I hadn’t heard of this novel until it was nominated on the released ballot for the Pulitzer Prize, which is already a weird system. You might guess this, but I like to read the nominees ahead of time.
Anyway, I made some dumb assumptions about this novel going in. I figured that in 2018, a writer with a Hispanic last name with a cover overlooking a desert might be writing about border issues.
This is a book about a larger than life Swedish immigrant living in Alaska, with a life full of mythologized tales of his past, telling his true story to his new companions.
It’s something else. It’s a very beautifully written novel about not so beautiful subjects. In a lot of ways, it’s a kind of reverse Blood Meridian….the slow unfolding of actual myths into the not-so-pretty or exciting truths. Or it’s like the Berrybender Chronicles of Larry McMurtry, whose tone shifts from farcical to serious by the end. This novel tells of young Hakan becoming less Swedish and more American and completely alienated throughout, as he’s put to about the worst someone can be put to in the new United States.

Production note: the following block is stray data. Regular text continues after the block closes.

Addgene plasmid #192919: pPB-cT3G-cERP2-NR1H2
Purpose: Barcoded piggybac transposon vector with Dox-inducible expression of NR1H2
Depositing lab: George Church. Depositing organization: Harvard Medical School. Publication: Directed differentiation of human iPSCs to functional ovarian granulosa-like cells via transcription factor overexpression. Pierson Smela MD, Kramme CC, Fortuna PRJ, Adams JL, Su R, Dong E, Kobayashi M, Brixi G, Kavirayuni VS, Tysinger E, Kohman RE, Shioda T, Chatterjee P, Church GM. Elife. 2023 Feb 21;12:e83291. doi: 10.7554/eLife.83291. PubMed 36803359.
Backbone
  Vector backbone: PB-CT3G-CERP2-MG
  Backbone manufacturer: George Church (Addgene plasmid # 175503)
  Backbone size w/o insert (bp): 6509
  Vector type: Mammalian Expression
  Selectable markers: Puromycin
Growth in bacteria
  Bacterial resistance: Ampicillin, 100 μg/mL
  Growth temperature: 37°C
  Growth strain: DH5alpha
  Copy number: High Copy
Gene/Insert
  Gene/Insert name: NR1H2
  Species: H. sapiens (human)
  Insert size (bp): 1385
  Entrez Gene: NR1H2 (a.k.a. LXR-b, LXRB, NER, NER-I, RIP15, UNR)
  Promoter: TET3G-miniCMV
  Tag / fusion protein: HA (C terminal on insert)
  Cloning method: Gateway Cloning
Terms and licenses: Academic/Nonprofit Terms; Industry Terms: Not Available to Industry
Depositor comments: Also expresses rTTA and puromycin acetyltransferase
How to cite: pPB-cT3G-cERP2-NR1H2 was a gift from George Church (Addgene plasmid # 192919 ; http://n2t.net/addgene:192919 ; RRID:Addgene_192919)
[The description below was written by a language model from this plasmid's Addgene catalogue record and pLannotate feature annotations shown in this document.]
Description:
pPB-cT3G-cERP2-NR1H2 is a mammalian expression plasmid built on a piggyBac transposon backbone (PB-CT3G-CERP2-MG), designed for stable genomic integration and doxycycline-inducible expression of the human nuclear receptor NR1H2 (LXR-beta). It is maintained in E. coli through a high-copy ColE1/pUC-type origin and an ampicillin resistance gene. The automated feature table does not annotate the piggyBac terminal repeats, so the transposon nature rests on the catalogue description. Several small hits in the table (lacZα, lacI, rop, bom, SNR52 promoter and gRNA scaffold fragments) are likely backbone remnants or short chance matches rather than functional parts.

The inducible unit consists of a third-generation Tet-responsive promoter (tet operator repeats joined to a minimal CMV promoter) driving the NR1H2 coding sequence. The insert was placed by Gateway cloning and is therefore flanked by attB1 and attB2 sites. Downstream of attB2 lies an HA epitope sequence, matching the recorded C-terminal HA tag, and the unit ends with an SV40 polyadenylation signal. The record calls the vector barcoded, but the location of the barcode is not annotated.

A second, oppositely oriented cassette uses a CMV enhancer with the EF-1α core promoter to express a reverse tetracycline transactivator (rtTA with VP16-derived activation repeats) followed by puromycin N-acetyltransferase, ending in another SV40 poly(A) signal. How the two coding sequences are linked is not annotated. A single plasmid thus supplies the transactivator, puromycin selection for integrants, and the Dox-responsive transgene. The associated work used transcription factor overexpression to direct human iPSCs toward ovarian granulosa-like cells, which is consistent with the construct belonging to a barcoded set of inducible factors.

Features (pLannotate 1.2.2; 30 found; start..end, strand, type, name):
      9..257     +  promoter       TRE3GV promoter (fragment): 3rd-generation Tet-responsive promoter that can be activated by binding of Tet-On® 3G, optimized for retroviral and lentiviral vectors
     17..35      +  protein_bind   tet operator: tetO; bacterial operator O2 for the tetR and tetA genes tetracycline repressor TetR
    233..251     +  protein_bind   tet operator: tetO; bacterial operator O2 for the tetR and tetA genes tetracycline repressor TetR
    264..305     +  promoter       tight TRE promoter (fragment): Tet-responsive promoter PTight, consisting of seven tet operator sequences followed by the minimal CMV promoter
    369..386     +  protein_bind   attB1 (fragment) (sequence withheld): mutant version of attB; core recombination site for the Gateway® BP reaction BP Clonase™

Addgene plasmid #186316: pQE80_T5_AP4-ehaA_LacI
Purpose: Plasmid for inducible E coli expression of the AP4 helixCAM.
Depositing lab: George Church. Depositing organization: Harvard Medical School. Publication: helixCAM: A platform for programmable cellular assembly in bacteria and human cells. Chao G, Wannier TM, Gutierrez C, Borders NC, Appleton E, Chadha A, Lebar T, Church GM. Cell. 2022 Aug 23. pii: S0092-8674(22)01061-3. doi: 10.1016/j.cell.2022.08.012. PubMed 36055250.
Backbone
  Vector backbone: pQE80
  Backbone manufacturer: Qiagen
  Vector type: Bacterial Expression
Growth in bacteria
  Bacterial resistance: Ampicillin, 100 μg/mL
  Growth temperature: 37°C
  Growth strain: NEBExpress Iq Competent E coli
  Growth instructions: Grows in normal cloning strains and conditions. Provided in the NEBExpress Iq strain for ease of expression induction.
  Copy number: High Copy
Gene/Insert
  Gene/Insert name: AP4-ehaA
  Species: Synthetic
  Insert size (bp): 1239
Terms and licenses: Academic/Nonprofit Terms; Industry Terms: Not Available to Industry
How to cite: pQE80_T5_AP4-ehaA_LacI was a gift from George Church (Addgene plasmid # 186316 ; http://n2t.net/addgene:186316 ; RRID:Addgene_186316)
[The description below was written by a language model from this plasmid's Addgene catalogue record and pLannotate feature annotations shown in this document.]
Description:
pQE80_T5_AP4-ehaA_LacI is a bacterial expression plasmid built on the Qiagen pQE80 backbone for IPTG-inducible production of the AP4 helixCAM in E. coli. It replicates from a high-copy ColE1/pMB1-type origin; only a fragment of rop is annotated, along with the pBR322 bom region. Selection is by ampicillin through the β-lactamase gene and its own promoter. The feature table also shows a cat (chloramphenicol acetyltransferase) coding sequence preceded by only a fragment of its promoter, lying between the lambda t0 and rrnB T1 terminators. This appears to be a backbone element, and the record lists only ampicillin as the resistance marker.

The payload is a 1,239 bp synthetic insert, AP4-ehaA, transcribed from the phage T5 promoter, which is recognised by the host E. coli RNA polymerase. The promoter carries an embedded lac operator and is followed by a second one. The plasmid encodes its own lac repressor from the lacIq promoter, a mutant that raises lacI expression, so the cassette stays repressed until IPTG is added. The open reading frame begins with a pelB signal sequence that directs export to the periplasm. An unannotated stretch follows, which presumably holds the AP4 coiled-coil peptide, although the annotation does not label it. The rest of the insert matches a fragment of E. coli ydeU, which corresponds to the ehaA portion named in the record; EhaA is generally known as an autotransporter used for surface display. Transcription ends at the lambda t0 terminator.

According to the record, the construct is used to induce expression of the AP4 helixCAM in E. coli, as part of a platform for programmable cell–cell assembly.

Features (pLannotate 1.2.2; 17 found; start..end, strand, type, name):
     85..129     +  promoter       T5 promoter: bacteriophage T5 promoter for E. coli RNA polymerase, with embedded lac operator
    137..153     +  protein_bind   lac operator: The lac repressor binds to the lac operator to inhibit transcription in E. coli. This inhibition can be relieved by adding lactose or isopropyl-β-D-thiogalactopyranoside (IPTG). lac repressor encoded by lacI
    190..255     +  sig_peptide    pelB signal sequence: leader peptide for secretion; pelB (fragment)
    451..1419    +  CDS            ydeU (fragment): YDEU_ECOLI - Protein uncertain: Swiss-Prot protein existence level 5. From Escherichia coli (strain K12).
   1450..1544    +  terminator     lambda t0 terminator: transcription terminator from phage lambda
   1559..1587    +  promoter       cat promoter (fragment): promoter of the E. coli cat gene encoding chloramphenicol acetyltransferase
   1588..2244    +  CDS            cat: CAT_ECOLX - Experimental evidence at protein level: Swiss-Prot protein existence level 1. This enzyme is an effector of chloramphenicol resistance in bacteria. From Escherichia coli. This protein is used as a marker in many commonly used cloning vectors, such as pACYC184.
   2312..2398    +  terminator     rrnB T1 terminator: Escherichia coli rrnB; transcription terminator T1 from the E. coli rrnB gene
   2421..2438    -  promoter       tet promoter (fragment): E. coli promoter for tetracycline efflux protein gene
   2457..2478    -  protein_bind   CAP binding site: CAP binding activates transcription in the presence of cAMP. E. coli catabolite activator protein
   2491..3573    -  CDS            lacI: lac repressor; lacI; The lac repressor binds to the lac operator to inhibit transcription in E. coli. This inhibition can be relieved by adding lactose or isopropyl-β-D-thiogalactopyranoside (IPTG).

He’s mistreated, he’s subjected to violence, he’s mistaken for a murderer, and he has to commit his only violence. And having come to the US as a child, he’s lost his sense of being Swedish other than his language. I am not sure how this novel all came together, and for a relatively short book, it’s a very dense and complex one as well. It’s a satisfying book that comes to a close before the story wears thin (since the whole experience is predicated on a fundamental misunderstanding).